For some unthinkable reason, 2005 seems to be making some sort of comeback. With the likes of Fall Out Boy continuing to stick around after their ‘reunion’ a few years back and a new Paramore album in the works, it’s making me want to put on a pair of Etnies, a Hollister t-shirt, and slap on a “Live Strong” rubber band bracelet. Then I remember how much 2005 sucked for the Alternative Rock scene then stop dead in my tracks. Of course we didn’t have to deal with Nü-Metal anymore and Hip-Hop stayed in it’s respective genre, but it was still a dark time for anyone who enjoyed the Punk side of rock due to the onslaught of emotionally charged acts that had somehow slipped their way into the mainstream.
It’s not a shocking plot device how the mainstream record labels wanted to get their grubby hands on some of that sweet bank the movement was raking in and just as they began signing any band who wore flannel in the 90s when Nirvana broke out, they began gobbling up any act that sounded remotely emotional and molded them into streamlined marketing machines with the sole purpose of draining every tween of their hard earned money. When that particular model proved to be financially sound, the next wave featured an even more pop influenced acts like Panic! At The Disco.
Coming in on the tail end of the emo movement, Panic! At The Disco appealed to a wider audience by looking like The Killers but sounding enough like Fall Out Boy where parents, or anyone with any good taste, would still be turned off, making the fan base almost exclusively teenage girls. Their 2005 debut A Fever You Can’t Sweat Out was an instant classic and staple on nearly every teenager’s iPod Nano. Excluding their sophomore release Pretty Odd (a Panic! At The Disco record that I’m not ashamed to admit, I enjoy) the rest of their career was a continued downward spiral of line-up changes, dwindling album sales, and an industry shift where many of their Pop Emo brethren fell victim to similar fates. Despite releasing albums up until 2013, most of the world moved on rather quickly leaving Panic! At The Disco a fuzzy memory, like the MySpace Instant Messenger.
The brief history lesson on the Emo movement and legacy of Panic! At The Disco may seem excessive, but it’s truly necessary to understand the wave of embarrassment that swept over me upon listening to their latest album Death Of A Bachelor.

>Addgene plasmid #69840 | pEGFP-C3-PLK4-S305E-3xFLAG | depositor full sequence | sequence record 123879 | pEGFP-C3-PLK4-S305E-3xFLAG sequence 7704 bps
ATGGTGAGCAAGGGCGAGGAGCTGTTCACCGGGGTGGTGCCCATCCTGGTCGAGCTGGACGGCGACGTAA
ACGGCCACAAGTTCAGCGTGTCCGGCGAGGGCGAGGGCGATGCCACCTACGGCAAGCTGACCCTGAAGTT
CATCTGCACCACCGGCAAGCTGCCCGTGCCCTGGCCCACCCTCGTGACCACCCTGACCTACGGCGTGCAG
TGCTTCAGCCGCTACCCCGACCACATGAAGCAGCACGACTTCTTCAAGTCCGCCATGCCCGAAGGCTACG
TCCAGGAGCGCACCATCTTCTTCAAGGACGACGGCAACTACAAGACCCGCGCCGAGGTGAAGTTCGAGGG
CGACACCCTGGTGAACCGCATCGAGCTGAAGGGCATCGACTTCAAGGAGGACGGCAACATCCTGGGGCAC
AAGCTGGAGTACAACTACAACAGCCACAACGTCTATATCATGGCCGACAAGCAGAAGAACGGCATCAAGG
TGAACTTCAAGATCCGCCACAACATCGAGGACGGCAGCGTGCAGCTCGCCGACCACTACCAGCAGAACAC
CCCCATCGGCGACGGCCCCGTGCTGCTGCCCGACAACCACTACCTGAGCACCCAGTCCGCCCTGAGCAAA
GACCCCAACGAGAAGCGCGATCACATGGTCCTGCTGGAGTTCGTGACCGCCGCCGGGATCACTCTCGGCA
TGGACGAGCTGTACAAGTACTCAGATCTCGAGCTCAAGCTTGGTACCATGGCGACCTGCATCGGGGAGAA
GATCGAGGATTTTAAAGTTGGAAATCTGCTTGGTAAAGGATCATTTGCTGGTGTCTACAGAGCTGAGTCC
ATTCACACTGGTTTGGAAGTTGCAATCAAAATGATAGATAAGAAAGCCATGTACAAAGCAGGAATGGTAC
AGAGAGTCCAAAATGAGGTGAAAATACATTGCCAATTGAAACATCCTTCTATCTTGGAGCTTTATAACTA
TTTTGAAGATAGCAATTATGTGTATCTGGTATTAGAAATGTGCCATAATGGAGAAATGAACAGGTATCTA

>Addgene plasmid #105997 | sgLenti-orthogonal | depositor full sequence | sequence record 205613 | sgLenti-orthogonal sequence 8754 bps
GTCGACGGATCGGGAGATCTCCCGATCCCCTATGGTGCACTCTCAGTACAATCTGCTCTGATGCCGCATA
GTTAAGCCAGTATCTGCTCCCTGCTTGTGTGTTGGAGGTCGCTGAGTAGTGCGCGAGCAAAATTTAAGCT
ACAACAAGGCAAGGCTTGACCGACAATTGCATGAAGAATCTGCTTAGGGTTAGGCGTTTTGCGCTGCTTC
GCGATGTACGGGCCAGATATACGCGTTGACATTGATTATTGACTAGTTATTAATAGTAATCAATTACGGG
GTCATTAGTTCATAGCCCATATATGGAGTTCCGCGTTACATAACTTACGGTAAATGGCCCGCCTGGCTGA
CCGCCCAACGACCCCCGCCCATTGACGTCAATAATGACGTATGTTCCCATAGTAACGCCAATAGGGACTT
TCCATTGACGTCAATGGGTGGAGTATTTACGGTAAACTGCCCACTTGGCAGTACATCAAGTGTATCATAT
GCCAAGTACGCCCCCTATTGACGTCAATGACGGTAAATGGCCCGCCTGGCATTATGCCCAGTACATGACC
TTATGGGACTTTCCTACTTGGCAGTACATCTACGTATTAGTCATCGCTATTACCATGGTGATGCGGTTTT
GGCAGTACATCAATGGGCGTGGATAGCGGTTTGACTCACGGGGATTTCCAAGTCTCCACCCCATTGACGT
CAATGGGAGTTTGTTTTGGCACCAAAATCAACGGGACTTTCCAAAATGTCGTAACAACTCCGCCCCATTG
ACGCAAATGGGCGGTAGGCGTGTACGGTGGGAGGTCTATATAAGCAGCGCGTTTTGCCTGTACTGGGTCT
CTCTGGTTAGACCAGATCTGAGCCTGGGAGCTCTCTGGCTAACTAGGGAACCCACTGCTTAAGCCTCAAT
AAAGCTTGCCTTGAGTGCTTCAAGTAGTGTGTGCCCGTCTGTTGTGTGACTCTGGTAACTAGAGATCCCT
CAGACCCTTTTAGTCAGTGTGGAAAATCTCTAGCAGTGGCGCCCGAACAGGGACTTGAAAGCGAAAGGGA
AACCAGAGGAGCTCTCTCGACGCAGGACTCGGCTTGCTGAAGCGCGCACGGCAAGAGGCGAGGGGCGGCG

Within the first 15 seconds of the opening track “Victorious,” we’re greeted by a chorus line of what sounds like a cheerleader ensemble chanting a superficial hook that would fit comfortably within a 2008 Katy Perry single, followed by a nasally barrage of word salad that almost begs to be played at a low volume or turned off altogether, in fear of someone catching and making fun of you for the rest of your life. With the focus on simplified hooks and heavy synths, it’s painfully obvious that on this go around, any creativity has been thrown out in favor of a last ditch effort at mainstream relevance.
“Don’t Threaten Me With A Good Time” shows Panic! At The Disco arent above taking a page out of Fall Out Boy’s post-reunion success book, in the way it opens with a sample of thought-to-be forgotten guitar riff ( The B52’s “Rock Lobster” as opposed to Fall Out Boy using The Munster’s theme in that God awful “Uma Thurman” song) revealing the biggest problem I have with the entirety of Death Of A Bachelor. The lack of dignity. We’re talking Panic! At The Disco here so I wasn’t exactly expecting this generation’s White Album, but Death Of A Bachelor is filled with songs that seem under developed and presented with little to no confidence. In fact, half of this record was released throughout last year as if to test the waters if fans would even care. There is nothing that stands out as overly bad, just generic, soulless padding that is strung together by a loose theme of being a party hard bachelor who falls in love and ends up broken hearted and alone. It’s not even an ambitious theme in story telling.
From a production standpoint, Death Of A Bachelor sounds glossy and synthetically produced with the main focus being beats and keyboards with the occasional brass section, playing up the Las Vegas vibe. There’s a just a little too much emphasis on vocals just like most pop records these days and there are plenty of times when Brendon Urie’s nasally, vocal tremolo gets so grating and you wish he would just shut up for at least 20 seconds, but similar issues have been present during previous releases and shouldn’t be too much of a problem for the few die-hard fans that are left.
Overall Death Of A Bachelor doesn’t break any new ground but it’s not the worst thing from Fueled By Ramen (*ahem* Twenty One Pilots) Thankfully it burns through it’s slim tracklisting at a rate where it hopes you don’t realize how empty and passionless it is. There are a couple decent pop tracks but nothing that excels more than background music at Old Navy. There is a part of me that really wished this could have been a proper follow up to Pretty Odd but what I ended up with is a mildly generic attempt at trying to play along with younger, relevant, dance-rock bands, but no one cares enough to notice they don’t belong. Panic! At The Disco could very well be the musical equivalent of MySpace; average fun in it’s prime but obsolete and pointless in 2016.